BY Micah L. Sifry | Wednesday, June 4 2014

Turning On

  • Google is rolling out an alpha version of "end to end" encryption to its email service, that will function as an extension in Chrome browsers and is built on top of OpenPGP, Stephan Somogyi, a security and privacy product manager blogged for the company yesterday.

  • Assuming this new extension passes muster with the open source security community, it could make it much easier for ordinary web users to encrypt their emails. This could be a very big deal, though as Brian Behlendorf, one of the primary developers of the Apache Web server, tweeted, "How might one check that their Chrome extension isn't backdoored (due to an NSL)? You still have to trust Google". (A NSL is a "national security letter," used by the government to secretly demand private information from and on targets.)

  • Related: Google issues a transparency report looking at how much various email providers encrypt email in transit, based on inbound and outbound traffic to its own servers. Scoring poorly: Hotmail and

  • Some expert iPhone hackers explain to Andy Greenberg of Wired how the NSA, or some other adversary, can turn on the microphone or other apps on a seemingly turned off iPhone and use them to spy on people. Added bonus: how to be sure your phone is really, really off.

  • German federal prosecutors have opened a formal investigation into the NSA tapping of Chancellor Angela Merkel's cell phone, the AP reports.

  • The ACLU counts a partial win against "tower dumps"--mass data hauls given to law enforcement of every cell phone that connects with a cell tower during a set period of time--in a recent court ruling in New York.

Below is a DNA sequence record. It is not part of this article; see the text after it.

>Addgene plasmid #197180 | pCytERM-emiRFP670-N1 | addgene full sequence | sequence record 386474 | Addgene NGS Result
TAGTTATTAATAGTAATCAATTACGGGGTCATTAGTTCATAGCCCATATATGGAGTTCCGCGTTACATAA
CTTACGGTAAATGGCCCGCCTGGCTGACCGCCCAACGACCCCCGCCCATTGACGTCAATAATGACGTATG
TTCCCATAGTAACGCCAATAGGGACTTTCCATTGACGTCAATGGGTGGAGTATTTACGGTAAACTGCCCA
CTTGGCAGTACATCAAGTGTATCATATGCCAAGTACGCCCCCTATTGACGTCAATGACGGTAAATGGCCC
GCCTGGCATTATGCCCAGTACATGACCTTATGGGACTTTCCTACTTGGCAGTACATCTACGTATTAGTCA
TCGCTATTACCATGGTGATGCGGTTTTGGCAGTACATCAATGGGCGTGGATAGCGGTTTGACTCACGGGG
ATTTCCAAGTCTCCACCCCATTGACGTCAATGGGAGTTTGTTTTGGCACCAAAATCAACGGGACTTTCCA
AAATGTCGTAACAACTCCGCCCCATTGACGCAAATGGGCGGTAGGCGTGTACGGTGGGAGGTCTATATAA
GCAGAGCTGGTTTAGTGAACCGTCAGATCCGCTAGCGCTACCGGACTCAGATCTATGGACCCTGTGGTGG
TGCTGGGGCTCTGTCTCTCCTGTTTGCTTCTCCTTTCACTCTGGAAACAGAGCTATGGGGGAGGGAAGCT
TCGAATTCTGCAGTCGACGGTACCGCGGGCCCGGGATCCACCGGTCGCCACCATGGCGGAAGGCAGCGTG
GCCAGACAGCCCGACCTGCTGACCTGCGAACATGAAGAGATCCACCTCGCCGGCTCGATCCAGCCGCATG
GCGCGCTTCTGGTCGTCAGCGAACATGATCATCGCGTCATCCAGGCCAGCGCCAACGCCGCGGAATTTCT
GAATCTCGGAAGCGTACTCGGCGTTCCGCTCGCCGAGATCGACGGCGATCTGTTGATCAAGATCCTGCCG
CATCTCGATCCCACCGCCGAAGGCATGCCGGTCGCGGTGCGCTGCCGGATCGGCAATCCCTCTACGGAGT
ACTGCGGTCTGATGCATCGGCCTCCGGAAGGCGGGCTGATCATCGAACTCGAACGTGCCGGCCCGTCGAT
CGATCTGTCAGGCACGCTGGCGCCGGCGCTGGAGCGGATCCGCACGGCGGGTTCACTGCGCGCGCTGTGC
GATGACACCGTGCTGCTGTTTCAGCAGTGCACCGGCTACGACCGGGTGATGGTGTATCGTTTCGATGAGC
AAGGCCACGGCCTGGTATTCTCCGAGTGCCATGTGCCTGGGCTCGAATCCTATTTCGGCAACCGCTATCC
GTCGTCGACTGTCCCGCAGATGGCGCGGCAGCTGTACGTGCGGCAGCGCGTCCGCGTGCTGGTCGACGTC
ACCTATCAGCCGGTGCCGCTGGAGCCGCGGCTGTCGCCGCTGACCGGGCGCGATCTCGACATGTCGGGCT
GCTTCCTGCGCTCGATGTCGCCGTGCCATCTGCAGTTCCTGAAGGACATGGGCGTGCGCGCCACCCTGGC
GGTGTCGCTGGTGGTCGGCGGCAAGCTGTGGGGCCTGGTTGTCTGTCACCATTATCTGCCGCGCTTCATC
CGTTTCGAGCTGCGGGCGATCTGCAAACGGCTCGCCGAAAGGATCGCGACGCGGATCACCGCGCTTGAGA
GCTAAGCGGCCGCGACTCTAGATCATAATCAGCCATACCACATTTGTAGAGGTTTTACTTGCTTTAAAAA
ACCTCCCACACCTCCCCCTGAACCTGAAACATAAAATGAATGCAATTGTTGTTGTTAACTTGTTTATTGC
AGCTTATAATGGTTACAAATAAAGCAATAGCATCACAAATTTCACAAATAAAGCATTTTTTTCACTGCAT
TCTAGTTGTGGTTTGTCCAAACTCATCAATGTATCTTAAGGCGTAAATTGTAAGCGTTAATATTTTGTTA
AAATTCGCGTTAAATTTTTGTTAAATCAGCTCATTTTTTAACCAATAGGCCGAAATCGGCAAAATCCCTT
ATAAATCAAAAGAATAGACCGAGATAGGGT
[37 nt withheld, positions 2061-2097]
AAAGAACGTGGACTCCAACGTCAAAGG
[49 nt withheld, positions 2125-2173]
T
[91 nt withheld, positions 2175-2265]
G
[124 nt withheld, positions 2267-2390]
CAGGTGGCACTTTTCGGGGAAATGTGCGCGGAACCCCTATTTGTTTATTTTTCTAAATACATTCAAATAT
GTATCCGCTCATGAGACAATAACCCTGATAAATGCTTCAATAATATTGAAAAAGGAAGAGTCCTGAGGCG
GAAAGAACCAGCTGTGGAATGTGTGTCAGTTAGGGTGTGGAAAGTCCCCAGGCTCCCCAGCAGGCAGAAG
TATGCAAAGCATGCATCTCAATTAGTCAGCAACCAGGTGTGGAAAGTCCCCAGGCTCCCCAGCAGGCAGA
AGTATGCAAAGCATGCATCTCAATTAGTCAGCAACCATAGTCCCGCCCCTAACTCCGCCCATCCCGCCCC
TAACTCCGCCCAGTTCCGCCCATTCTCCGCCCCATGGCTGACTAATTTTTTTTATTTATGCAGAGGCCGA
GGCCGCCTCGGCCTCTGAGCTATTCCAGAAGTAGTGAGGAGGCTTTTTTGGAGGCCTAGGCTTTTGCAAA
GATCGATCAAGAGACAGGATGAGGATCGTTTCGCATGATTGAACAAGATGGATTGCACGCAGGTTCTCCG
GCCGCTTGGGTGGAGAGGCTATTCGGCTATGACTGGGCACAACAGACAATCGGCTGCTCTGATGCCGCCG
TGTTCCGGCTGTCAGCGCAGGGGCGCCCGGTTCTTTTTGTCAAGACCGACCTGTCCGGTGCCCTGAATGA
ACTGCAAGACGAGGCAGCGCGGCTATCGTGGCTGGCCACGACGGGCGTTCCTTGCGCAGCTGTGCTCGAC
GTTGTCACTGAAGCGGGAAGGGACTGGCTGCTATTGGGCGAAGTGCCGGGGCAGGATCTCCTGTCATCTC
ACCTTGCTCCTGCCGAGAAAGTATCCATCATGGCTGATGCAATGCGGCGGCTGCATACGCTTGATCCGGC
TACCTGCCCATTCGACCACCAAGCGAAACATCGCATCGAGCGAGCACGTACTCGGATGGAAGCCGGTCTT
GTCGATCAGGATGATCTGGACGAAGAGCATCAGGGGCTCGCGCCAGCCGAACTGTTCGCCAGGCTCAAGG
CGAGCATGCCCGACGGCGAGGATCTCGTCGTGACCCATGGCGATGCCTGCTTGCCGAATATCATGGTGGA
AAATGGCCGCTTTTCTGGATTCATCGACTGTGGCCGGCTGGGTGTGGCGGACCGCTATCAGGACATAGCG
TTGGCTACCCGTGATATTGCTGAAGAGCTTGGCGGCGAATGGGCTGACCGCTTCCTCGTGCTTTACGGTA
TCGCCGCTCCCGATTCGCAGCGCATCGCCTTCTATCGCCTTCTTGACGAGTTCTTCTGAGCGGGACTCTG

• Almost half of adult Americans under 35 say they have been bullied, harassed or threatened online, or know someone who has been, according to a new survey done by Rad Campaign, Lincoln Park Strategies and Craig Newmark of craigconnects. Lots more details here. The survey will be discussed further during the "Sex, Lies and the Internet" panel at Personal Democracy Forum this Thursday.

  • Leaked documents show the Egyptian police are actively soliciting tech companies to provide them with more tools for real-time monitoring of social media.

  • We assume that has nothing to do with this: The Secret Service is buying software that will enable it to monitor users of social networks in real-time, including "sentiment analysis" and the "ability to detect sarcasm," according to contract documents unearthed by Aliya Sternstein of NextGov.

  • After taking a lot of criticism from human rights activists, Facebook has dropped sponsored posts from Bashar al-Assad's re-election campaign, Adam Taylor reports for The Washington Post.

  • Emily Parker offers a portrait of Vietnam's emerging online civil society in The New Yorker. She'll be speaking at PDF on Thursday.

  • Abhi Nemani, ex-co-director of Code for America, is back from some R&R and sharing his brainstorms for a whole bunch of interesting ways to make consumer apps more civic. For example, get Streetbump onto Ridesharing apps.

  • John Oliver's hilarious call to arms about net neutrality Sunday night on HBO may have caused the FCC's comments system to go down Monday morning.

  • For some reason, last night's posting online of Maureen Dowd's New York Times column on her bad trip on the pot-infused candy she ate in a Denver hotel room, led to a hilarious outpouring of tweets by writer Sarah Jeong imagining Thomas Friedman eating brownies with his daughter's Yale roommates. It's a minor masterpiece of Twitter fiction.